Chico State's independent student newspaper

The Orion

Chico State's independent student newspaper

The Orion

Mock trial addresses party culture

Matthew Carrington, Brett Olson and Adrian Heideman — the deaths of these students were remembered and used to teach a lesson Wednesday night at the Greek life mock trial.Screen shot 2013-11-12 at 8.25.02 PM

A full house in the Bell Memorial Union auditorium listened in silence to the questioning of student actors from the Community Legal Information Center and insight from guest speakers.

In the fictional case prosecuted in the mock trial, a sorority sister went into cardiac arrest after having a .36 blood alcohol level with traces of cocaine in her system. The alcohol content is equal to 11 shots in one hour, said Trisha Seastrom, director of the Campus Alcohol and Drug Education Center.

“You are so far gone, they could do surgery on you and you couldn’t feel it,” she said.

This past year, Greek students have been highly involved with the CCLC, most recently with Halloween outreach efforts, Seastrom said.

Remembering deaths hits close to home

The chaotic 911 call from the night that 18-year-old Chico State student Adrian Heideman died was played. Heideman died in 2000 from an alcohol overdose in a fraternity hazing incident.

Chico Police Capt. Lori MacPhail took the phone call from Adrian’s mother after the death notification was released. MacPhail’s son was in college at the time.

“There I was, sitting doing paperwork, and I got a call from a mother who had just lost her 18-year-old son,” she said during the mock trial. “You just can’t imagine what that’s like.”

MacPhail also spoke to Brett Olson’s father during last year’s Labor Day weekend. Olson was found dead in the Sacramento River with alcohol and cocaine in his system after a week-long search.

“My son did get through college, he’s a teacher now, but I’m telling you, it’s hard for parents,” she said.

A new city ordinance that would hold leaders of Greek organizations responsible for holding large parties with underage drinkers will likely be presented before the Chico City Council around December, MacPhail said. Many cities in California have already adopted it.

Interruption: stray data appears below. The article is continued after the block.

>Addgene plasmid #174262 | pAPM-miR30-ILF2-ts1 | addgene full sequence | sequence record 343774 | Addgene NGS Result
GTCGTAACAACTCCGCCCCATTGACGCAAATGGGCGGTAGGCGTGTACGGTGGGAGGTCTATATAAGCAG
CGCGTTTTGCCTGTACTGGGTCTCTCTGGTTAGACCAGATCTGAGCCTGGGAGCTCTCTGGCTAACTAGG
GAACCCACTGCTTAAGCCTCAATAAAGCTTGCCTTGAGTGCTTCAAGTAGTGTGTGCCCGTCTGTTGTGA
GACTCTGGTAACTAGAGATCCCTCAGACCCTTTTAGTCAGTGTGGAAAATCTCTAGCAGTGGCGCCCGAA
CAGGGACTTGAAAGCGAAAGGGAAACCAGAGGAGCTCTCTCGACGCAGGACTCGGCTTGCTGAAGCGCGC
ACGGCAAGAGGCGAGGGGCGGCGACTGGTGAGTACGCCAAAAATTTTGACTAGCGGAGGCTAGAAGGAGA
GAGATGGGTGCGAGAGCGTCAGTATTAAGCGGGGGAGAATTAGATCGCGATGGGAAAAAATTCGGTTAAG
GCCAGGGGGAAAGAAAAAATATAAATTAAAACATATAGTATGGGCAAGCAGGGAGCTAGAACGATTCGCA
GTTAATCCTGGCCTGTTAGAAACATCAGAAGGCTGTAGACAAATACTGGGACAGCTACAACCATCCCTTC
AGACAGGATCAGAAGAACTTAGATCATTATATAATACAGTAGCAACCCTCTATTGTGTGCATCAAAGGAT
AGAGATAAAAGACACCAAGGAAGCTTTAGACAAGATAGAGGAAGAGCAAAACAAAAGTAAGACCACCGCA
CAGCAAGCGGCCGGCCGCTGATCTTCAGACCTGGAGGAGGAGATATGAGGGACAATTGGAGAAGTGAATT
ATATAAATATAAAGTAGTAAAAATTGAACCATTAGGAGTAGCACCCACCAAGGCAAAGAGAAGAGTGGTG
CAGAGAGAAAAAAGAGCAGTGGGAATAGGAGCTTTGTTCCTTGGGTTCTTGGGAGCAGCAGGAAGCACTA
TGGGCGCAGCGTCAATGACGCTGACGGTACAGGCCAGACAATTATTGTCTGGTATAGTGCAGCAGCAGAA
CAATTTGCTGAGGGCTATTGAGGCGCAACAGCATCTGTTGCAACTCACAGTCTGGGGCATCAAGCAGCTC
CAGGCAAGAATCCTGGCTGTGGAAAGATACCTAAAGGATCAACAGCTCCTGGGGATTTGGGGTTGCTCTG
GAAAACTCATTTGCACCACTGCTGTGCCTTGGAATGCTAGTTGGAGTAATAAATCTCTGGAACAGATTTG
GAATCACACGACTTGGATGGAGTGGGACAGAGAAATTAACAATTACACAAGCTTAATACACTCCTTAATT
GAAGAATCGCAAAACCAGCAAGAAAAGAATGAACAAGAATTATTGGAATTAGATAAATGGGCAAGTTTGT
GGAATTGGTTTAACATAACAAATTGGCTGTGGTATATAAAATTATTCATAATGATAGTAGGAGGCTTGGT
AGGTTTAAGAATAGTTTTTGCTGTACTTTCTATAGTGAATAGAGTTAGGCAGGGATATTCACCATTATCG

MacPhail saw the draft at the city attorney’s office and believes the ordinance will pass in Chico.

“Chico State lost six kids to alcohol overdoses, a lot of it revolving around providing to underage individuals,” she said.

Students learn to ‘limit opportunity for disaster’

Anthony Cardoza, a criminal defense attorney, defended the fraternity member most accountable for Carrington’s death. He described what it was like speaking with Carrington’s mother.

“I ended up crying with this woman,” Cardoza said during the mock trial.

Everyone present that night is now a felon, he said.

Cardoza’s client now works with the family and on hazing campaigns. They ended up working together, which led to the creation of Matt’s Law, the statute enacted in 2006 that charges all instances of hazing as a felony.

Cardoza told students they don’t have a right to a lawyer in a judicial affairs hearing. He’s represented people who’ve been expelled from the entire CSU system.

“That’s pretty traumatic,” Cardoza said.

Being a minor in possession means losing a driver’s license for a year in Butte County and sexual battery means a sex offender registration, Cardoza said. Many people don’t know that a drug dealer giving cocaine is just as guilty as a guy giving his Vicodin to a friend. It is a felony that can never be reduced.

“It’s the same as if you’re slinging crack on the street,” he said.

Too often many people think about having a good time and don’t think about the consequences, Cardoza said.

“Don’t rely on individual people making the right decision when something is about to get out of control,” he said. “Bring this kind of information to your organization. Limit the opportunity for disaster to happen.”

 

Risa Johnson can be reached atrjohnson@theorion.com or @risapisa on Twitter.